Israeli Cabinet Okays Purchase of Jet, New Residence for PM

Based on recommendations of Goldberg panel, approval given to expenditure of over 1 billion shekels for plane, shared with president, and for constructing new residence.

Amos Ben-Gershom/GPO

Israel's diplomatic-security cabinet recently approved the recommendations of a public commission for purchase of a jet for trips by the president and the prime minister, at a cost of 400 million shekels ($102 million), in addition to 30 million shekels to cover annual maintenance, and for construction of a new office and residence for the prime minister at a cost of 650 million shekels.

The new building will be part of the government complex in Jerusalem's Givat Ram quarter, between the Foreign Ministry and the Crowne Plaza Hotel.

The commission in question, headed by retired Supreme Court justice and former state comptroller Eliezer Goldberg, was appointed on March 15, 2013. Its members included former Israel Air Force Commander Maj. Gen. (res.) Ido Nehushtan and Iris Stark, former vice president of the Institute of Certified Public Accountants. Its conclusions were published on April 23, 2014.

The jet is scheduled to be purchased in 2016 and to become operational in 2017. In the past the IAF reserved a special plane for trips abroad by the country's leaders. Over the years, however, the aircraft became outdated and it was decided that they would use planes owned by commercial airlines.

Goldberg's panel subsequently decided that the present situation – in which the president travels via regular Israeli airlines flights and the prime minister on leased commercial jets – cannot continue. It recommended that the government purchase a special plane for these trips.

The committee discussed several options. Defense Ministry staff proposed the purchase of a 10- to 15-year-old plane at a cost $70 million, including necessary alternations; the annual cost for maintenance and operation of said plane was estimated to be $13 million. A company that advised the Goldberg panel submitted a lower estimate – an aircraft in use for up to 20 years which, with refitting, would cost $20-$40 million.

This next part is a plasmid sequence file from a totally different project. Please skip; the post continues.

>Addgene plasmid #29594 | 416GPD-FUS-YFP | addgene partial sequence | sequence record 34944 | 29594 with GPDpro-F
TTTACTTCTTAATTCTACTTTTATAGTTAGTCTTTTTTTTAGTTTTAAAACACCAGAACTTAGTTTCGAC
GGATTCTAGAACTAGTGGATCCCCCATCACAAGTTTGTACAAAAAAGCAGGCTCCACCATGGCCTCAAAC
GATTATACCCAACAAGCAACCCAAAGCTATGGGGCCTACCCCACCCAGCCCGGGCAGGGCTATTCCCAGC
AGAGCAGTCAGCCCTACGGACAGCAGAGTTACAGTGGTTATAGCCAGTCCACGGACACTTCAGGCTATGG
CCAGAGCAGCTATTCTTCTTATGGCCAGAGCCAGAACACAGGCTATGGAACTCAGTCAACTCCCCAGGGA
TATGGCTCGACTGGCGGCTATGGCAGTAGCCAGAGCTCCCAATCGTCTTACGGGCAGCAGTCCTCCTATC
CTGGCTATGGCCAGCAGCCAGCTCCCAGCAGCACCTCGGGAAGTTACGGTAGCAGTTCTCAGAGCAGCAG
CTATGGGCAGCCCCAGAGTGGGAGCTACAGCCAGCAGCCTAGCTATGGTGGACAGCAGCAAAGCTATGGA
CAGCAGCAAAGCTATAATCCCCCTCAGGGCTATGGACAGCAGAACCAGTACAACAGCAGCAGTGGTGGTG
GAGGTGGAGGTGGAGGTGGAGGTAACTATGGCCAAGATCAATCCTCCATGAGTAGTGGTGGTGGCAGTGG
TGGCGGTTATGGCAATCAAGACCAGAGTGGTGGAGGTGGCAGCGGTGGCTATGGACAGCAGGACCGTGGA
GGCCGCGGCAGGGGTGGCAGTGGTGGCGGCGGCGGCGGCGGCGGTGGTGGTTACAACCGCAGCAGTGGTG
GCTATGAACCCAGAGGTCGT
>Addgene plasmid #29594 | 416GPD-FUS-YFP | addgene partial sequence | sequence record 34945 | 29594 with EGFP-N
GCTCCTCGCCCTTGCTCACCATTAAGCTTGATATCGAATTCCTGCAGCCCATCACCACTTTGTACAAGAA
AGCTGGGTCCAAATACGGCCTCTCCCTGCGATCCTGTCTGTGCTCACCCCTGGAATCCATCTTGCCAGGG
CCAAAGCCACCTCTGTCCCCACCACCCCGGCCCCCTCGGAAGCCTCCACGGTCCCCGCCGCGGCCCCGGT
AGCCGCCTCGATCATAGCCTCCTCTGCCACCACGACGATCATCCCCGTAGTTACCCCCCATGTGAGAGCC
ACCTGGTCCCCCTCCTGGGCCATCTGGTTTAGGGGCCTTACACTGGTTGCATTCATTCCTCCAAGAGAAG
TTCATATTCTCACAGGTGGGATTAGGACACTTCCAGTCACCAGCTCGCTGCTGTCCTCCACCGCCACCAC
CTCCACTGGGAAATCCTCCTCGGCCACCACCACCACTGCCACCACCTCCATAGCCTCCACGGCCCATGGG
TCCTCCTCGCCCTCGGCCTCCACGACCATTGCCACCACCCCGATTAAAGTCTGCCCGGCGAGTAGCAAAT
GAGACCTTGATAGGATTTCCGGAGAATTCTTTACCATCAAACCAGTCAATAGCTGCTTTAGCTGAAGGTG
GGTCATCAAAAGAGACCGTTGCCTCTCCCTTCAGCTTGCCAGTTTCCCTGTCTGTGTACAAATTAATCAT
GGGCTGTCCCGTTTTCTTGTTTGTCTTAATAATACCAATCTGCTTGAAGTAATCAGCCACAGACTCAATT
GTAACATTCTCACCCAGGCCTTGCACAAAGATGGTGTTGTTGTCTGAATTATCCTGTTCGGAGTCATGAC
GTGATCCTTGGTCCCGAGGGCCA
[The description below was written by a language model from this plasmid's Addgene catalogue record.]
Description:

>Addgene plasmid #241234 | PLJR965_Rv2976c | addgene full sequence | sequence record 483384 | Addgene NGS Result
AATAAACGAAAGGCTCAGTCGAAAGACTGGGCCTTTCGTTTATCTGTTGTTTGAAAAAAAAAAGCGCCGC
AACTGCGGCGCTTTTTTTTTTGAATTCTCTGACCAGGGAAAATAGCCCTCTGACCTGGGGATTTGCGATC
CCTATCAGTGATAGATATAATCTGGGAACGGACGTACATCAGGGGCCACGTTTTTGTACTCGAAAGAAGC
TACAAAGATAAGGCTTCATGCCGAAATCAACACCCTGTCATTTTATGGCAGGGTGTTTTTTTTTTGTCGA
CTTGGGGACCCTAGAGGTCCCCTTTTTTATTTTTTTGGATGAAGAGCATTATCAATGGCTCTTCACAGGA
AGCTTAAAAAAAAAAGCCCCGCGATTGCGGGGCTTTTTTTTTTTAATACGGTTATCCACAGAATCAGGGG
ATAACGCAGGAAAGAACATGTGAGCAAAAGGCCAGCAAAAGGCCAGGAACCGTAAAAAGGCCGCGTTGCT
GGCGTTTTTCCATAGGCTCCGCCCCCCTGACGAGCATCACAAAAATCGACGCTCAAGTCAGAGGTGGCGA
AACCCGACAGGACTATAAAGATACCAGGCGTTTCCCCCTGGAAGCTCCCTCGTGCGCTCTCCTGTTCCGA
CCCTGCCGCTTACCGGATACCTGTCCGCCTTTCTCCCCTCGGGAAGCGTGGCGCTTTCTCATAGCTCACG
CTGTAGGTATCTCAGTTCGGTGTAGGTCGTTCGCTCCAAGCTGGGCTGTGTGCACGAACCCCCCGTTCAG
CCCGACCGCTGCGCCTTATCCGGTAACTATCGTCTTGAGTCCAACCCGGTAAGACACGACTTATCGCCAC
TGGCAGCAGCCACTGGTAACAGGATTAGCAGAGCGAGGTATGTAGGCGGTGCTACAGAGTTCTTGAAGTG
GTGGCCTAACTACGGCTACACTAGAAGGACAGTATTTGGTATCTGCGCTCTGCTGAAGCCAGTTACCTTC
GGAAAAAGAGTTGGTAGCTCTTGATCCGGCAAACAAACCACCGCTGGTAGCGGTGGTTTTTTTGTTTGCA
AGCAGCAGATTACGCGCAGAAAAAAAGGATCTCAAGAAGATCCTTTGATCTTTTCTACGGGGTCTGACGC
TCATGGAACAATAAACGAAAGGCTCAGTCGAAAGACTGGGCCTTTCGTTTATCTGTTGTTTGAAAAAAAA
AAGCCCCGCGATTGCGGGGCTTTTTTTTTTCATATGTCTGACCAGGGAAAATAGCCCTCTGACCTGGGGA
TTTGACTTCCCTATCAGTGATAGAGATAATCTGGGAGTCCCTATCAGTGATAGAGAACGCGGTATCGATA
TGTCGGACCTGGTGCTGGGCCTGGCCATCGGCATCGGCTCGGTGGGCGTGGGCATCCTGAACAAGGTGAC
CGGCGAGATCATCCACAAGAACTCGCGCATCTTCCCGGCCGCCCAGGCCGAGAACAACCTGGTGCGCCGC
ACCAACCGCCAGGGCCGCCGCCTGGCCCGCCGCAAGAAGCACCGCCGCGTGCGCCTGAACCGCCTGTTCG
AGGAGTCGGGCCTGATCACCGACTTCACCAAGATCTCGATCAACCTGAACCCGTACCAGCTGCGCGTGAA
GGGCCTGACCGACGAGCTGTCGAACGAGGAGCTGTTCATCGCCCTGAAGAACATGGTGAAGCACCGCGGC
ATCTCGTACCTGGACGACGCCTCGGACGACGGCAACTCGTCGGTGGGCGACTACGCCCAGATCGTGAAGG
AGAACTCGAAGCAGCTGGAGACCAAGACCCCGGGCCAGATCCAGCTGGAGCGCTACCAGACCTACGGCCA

The deputy head of the National Security Council thought that the Defense Ministry proposal was too expensive, and told the panel that the target should be $40-$50 million.

According to the commission’s report, on January 30, 2013, Amos Shkedi, the Finance Ministry's senior vice accountant general, told the commission that in the opinion of accountant general Michal Abadi-Boiangiu, “as long as the project costs over $40 million, the purchase is not economically feasible.”

On February 2, 2014, the Finance Ministry budget division wrote the Goldberg committee that “in budgetary terms, the purchase of a plane makes it difficult to adhere to the expenditure target."

In its final report, the panel noted that, “in the opinion of the committee, the test of the economic feasibility of purchasing a special plane is not the only criterion that should be considered. The accountant general agreed, ... asserting that ‘in retrospect, it was not the right move to entrust this task to finance officials.'”

A nonfunctional structure

The plan for building an office and a residence for the prime minister in Givat Ram was approved by the Jerusalem District regional planning committee headed by Dalit Zilber, on October 13, 2015. Information relating to the project has been publicized to enable the public to voice any opposition it may have, within 60 days. Construction of the complex is expected to continue into the next decade.

The Goldberg commission noted that the essential needs and functions of the Prime Minister’s Residence are currently not being meant. It said that the present residence, on Balfour Street in central Jerusalem, is situated in an old, nonfunctional building which, for example, has no proper protected space for the prime minister and his cabinet in times of emergency, and is lacking in terms of up-to-date technology and in the ability to receive important guests properly.

The current structure, it was noted, does not meet earthquake-resistance standards, and has security-related problems – and this is in addition to the suffering caused residents by the closure of streets when the premier is transported to his bureau and back twice a day in a convoy.